LIFTING THE LID: Find out what it’s like to be a kitman away from the the glamour of the Premier League as we chat to one of the busiest in the game.
The kitman. A football club’s unsung hero, but a behind-the-scenes figure that is so pivotal to the week-in, week-out running of the team.
With football’s hectic Christmas schedule of fixtures just around the corner, we spoke to Philip Duffy, Oxford City FC and Luton Town Ladies kit manager, to find out just what the life of a non-league kitman entails, particularly during football’s busiest time of the year.
Looking after the kit – and 101 other jobs
There’s no typical day in the life of a non-league kitman. On a matchday you’ll get to the stadium early, making sure everything is prepared. As long as all the match kit, the training gear, the warm-up gear, everything is laid out and all is set up for the players… But you can never sit back as there’s always things thrown at you. Always last minute, someone will have a shirt with the wrong logo or something missing.
But once the match starts, I’m on the bench. We don’t have a fourth official at this level, so I do the substitutes’ boards with the linesman. I’m also making sure that the substitutes are ready, making sure they warm up at the right time, letting them know when team-mates are injured, making sure they’ve got their bibs on… I even need to make sure they’ve taken the right supplements before they go on too!
During half-time I’m working with the physio to ensure the right players get the right treatment and letting the officials know about any substitutions. And then at the end of the match, I’m kit man again and there’s always a big clear-up to do…
Christmas is a hectic period – but a little discipline helps
Players can be a nightmare for leaving their kit around after matches – the day after I’ll always get a few messages saying: ‘Kitman, did I leave behind my shin pads or my underwear?’ It’s always a lucky pair of underwear too – but they know the score. If anyone puts their lucky pants in the washing basket by accident, they just go in the bin. There will always be three or four players a season that are a real nightmare.
But they’ll get a kitman fine for any behaviour like that as I run my own kitman fine book. So, if after a match, players use their kit to stand on after coming out of the shower, there’ll be a little fine, or if shirts aren’t being turned inside out the correct way. It keeps players on their toes and ensure there’s respect for the kits as we don’t have a lot of money at that level to have lots of kit – which of course means extra work for us. You can’t go out looking Sunday league, so we need to make do with what we’ve got.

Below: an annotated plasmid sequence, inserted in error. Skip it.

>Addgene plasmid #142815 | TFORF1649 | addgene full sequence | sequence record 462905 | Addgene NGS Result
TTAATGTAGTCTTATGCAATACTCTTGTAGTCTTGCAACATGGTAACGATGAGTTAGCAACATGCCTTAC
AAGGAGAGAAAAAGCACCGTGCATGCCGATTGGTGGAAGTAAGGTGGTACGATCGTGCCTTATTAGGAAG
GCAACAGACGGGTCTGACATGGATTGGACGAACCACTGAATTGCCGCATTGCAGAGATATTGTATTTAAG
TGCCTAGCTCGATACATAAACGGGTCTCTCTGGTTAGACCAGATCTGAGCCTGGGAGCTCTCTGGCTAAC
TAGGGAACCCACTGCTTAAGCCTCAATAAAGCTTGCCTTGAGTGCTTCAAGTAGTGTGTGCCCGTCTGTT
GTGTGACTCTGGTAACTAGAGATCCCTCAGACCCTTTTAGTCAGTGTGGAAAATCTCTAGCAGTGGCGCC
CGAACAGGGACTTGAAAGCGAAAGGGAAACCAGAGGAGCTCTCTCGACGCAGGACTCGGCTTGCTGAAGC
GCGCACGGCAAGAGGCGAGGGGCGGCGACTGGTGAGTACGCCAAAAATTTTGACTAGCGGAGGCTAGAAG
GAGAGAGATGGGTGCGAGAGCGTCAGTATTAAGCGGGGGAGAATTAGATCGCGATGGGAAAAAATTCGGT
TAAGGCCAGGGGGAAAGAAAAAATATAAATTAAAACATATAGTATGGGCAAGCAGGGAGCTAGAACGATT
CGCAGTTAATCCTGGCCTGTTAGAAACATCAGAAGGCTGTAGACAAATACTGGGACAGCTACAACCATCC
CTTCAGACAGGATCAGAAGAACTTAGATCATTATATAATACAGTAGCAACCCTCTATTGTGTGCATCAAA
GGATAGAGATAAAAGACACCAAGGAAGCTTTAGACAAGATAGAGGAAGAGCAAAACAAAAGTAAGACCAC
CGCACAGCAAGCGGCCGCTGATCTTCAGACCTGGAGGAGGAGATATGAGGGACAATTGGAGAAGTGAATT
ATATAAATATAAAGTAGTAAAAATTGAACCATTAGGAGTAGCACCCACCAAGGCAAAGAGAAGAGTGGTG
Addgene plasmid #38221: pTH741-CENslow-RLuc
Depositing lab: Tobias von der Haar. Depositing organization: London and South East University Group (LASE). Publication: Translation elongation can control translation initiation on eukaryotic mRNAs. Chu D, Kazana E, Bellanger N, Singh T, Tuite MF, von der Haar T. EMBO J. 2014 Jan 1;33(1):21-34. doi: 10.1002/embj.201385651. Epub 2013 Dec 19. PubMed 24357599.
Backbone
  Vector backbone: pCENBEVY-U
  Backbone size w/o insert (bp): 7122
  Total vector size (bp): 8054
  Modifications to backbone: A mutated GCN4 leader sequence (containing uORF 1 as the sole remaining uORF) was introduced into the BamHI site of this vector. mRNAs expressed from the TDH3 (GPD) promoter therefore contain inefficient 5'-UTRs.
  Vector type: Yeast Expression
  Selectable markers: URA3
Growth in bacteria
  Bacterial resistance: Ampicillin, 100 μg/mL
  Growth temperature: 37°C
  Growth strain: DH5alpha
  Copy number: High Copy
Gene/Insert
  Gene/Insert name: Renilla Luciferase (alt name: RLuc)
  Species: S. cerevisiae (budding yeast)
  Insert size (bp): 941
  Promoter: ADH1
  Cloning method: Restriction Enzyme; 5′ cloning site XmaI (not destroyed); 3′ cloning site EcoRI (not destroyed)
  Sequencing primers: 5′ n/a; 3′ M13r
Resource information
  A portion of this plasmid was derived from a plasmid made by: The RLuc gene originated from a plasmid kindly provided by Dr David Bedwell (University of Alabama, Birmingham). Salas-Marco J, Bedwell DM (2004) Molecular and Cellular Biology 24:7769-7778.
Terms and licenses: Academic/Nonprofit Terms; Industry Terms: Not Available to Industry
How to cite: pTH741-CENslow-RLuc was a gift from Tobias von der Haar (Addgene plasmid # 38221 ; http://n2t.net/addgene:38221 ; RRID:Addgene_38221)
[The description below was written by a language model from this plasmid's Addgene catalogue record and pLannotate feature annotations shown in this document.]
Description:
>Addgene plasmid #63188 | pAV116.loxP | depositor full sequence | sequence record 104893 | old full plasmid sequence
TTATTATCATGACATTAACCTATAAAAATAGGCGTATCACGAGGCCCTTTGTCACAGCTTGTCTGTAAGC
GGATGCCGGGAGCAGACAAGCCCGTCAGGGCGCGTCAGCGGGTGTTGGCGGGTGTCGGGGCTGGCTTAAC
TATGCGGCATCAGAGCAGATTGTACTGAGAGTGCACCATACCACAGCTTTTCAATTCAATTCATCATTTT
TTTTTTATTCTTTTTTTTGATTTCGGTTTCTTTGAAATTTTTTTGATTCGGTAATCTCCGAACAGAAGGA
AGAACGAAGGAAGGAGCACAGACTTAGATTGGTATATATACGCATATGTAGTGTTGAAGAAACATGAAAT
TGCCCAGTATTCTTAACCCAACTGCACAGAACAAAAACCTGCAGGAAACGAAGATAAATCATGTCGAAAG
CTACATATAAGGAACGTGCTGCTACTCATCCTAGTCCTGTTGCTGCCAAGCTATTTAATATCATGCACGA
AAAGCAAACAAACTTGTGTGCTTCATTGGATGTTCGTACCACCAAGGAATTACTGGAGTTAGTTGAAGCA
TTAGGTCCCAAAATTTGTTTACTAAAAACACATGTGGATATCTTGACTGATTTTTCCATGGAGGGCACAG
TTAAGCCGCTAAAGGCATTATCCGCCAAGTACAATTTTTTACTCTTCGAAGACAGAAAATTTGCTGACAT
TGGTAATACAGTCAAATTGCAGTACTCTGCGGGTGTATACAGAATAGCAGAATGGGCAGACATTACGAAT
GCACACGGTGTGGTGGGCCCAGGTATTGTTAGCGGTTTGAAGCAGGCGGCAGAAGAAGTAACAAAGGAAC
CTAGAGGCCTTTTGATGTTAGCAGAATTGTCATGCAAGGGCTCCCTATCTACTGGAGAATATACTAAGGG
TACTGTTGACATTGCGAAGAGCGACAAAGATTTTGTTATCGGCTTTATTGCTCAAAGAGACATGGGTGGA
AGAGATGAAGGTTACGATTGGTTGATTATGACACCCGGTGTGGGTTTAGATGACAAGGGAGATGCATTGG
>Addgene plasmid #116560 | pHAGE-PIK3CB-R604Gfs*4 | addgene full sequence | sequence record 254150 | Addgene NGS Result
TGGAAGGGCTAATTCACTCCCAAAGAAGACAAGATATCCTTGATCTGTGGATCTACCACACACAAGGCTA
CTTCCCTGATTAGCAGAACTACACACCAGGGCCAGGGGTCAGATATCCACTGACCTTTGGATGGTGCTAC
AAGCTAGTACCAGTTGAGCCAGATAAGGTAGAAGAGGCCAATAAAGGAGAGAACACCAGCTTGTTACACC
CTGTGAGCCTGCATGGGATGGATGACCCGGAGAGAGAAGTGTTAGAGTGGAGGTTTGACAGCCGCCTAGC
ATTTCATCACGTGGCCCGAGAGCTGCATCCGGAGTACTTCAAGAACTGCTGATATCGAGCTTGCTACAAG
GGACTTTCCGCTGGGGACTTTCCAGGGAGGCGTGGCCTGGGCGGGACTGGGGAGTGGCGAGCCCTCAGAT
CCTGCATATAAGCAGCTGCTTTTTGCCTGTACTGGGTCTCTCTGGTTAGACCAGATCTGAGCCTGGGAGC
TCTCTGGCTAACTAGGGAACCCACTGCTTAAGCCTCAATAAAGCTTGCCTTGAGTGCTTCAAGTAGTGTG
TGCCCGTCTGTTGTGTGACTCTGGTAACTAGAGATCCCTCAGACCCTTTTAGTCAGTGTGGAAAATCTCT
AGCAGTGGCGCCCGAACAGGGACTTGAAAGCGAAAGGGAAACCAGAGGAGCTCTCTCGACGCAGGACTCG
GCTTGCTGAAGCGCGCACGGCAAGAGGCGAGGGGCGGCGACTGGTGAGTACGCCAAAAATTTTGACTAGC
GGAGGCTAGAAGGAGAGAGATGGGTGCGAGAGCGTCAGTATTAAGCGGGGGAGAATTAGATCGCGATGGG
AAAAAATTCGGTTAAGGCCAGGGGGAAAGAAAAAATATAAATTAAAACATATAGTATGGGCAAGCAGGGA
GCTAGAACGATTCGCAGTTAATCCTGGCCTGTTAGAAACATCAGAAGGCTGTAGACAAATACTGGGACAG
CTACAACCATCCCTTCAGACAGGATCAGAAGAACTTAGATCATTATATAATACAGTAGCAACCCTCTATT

We had an FA Cup match against Shrewsbury away recently on the Sunday and then we had a league match two days later where we had to wear the same kit, so Sunday night when we got back the kit had to go straight in the wash so we had it ready to go again by Tuesday. It’s the same at Christmas, everything is emphasised by the tight schedules.
I got chased on social media last year by some loyal fans asking: ‘Why are we changing colours when there’s no kit clash? It’s disloyal to the blue and white hoops of the club!’ It was the Christmas period – we had a game on Boxing Day and then a game on the 28th December. We needed to wear the away kit, not because of the clash, but because we didn’t have enough time to get the home kit ready!
The National League usually gives us some good fixtures over Christmas so the travelling isn’t too far, but there’s still games on Boxing Day, 28th December and New Year’s Day, so it can be hectic, but it’s a period I absolutely love. I’ve always looked forward to it, the games are on top of you and you’re just preparing for the next one. It all goes by in a flash – suddenly it’s mid-January and you’ve got through seven or eight games in such a short period.
Football’s unsung hero
The worst question you can get asked as a kitman is: ‘Why do you get here so early, what do you actually do?’ Really? Being a kitman is a very integral role in keeping the show on the road. If the kit’s not there and the kit’s not ready, then there’s problems. We’re not taken for granted, but you’d only notice us if we weren’t there – like a referee you only notice if he’s having a bad game.
The players come to you, there’s that trust. If they have something to get off their chest, you can be a sounding board, for players and staff, and they know it will go no further. So you do feel integral. Especially for away games, when you’re loading everything onto the coach. ‘If the kitman says we’re ready to go, then we’re ready.’